Two concepts reconcile ports and the markets they serve; the foreland and the hinterland. Both are binding imports and exports activities and the geographical spaces they service. The above figure assumes that the hinterland must be completely serviced and that transportation costs are uniform. When competition between ports is possible, there are two types of hinterlands:
- The fundamental (main) hinterland is the space over which a port has the dominant market share. The great majority of the activities are thus using that port for imports or exports.
- The competition margins are areas where two or more ports are in competition. Users have the option of routing their cargoes through a port or another based on factors such as costs, capacity or convenience. A competition margin could be different for imports or exports.
In the contemporary setting where inland transportation is getting more efficient, the fundamental hinterland is being challenged by intense port competition, implying that competition margins are expanding, particularly in areas where several ports are present.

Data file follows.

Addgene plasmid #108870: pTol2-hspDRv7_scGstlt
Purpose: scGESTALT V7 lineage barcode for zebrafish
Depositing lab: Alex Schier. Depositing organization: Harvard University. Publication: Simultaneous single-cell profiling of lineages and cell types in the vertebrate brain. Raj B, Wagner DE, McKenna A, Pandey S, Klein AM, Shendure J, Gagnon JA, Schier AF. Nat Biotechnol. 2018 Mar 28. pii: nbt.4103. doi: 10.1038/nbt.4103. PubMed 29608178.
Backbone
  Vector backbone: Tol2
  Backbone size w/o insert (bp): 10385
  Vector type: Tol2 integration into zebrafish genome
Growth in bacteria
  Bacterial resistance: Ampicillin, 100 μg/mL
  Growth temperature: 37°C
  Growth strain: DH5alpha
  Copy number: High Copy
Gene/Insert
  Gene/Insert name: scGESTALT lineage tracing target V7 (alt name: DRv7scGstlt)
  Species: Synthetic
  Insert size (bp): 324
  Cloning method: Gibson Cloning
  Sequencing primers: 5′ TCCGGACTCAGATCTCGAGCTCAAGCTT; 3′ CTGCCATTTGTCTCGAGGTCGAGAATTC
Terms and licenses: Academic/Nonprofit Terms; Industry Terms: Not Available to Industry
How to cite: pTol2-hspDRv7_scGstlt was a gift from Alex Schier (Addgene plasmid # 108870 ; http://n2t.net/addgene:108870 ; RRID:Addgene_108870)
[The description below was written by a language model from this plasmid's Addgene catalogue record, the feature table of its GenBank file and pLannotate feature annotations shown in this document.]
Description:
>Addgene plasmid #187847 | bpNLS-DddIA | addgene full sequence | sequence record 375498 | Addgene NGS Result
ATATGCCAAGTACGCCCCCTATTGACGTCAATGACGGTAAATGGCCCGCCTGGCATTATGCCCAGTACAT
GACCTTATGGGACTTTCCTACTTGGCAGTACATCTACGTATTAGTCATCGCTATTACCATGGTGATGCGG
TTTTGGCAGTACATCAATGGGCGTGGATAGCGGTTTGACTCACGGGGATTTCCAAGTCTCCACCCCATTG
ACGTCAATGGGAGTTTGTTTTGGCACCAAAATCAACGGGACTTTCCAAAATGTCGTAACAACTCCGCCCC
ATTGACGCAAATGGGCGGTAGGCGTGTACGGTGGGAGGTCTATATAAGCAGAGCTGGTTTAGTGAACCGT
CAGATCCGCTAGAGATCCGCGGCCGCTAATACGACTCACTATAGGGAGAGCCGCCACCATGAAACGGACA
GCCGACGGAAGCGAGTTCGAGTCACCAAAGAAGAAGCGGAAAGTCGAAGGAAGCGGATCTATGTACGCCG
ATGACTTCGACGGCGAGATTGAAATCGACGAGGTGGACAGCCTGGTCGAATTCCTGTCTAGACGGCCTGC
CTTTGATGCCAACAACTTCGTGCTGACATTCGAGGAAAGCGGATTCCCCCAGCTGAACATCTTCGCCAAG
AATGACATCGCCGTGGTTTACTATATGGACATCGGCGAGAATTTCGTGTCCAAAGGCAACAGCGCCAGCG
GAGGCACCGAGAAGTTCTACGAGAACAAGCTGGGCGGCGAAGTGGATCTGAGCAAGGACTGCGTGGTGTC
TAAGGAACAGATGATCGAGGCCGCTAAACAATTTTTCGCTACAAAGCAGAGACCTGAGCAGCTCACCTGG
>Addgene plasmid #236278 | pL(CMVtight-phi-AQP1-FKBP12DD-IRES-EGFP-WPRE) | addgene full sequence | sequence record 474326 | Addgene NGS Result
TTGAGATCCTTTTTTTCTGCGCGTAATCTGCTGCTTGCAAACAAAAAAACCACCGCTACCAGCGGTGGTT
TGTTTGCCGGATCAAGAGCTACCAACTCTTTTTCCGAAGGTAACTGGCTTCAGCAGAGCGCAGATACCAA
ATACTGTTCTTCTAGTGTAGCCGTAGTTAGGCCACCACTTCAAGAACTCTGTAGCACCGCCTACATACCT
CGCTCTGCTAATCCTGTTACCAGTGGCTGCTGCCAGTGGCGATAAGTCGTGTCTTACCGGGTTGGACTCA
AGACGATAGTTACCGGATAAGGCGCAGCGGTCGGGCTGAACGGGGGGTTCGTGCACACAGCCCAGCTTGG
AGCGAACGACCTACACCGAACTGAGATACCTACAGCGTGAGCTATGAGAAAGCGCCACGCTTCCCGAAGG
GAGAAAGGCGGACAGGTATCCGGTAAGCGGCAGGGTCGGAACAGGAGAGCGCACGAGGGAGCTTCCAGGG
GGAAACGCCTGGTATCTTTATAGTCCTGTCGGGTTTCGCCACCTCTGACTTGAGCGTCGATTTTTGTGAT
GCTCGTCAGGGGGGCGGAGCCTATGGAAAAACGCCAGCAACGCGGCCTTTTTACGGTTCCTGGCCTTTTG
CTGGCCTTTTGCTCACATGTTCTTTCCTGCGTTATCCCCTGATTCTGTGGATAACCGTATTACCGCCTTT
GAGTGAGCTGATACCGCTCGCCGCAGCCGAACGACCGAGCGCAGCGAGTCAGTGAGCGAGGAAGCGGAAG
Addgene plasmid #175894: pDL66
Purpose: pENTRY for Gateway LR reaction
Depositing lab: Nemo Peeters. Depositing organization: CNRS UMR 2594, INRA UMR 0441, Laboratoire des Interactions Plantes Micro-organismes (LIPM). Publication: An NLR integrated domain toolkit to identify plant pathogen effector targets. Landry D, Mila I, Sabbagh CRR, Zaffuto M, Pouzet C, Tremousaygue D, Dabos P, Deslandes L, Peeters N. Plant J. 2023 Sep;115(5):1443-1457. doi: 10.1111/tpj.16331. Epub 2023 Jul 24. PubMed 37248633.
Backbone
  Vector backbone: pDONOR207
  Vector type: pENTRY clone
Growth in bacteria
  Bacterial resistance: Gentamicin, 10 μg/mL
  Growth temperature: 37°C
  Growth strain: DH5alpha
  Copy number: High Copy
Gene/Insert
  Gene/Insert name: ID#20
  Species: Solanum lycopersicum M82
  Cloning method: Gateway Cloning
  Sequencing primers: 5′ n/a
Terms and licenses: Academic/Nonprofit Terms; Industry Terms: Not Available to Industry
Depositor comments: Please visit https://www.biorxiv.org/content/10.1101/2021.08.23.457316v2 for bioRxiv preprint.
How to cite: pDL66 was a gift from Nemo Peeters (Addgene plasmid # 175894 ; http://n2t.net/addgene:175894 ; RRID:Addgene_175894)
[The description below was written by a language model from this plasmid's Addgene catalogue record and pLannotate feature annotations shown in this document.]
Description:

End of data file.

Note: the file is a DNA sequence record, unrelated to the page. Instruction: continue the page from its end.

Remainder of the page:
The foreland is the ocean-ward mirror of the hinterland, referring to the ports and overseas markets linked by shipping services from the port. It is above all a maritime space with which a port performs commercial relationships, namely its overseas customers. With the emergence of feeder services and hub ports, the concept of foreland has been expanded as a port that can service a hinterland through a maritime link. The foreland is measured by the share of a port, or a group of ports, being taken over their foreland relatively to the forelands of other ports. It defines the interactions of a port with elements of the global economy.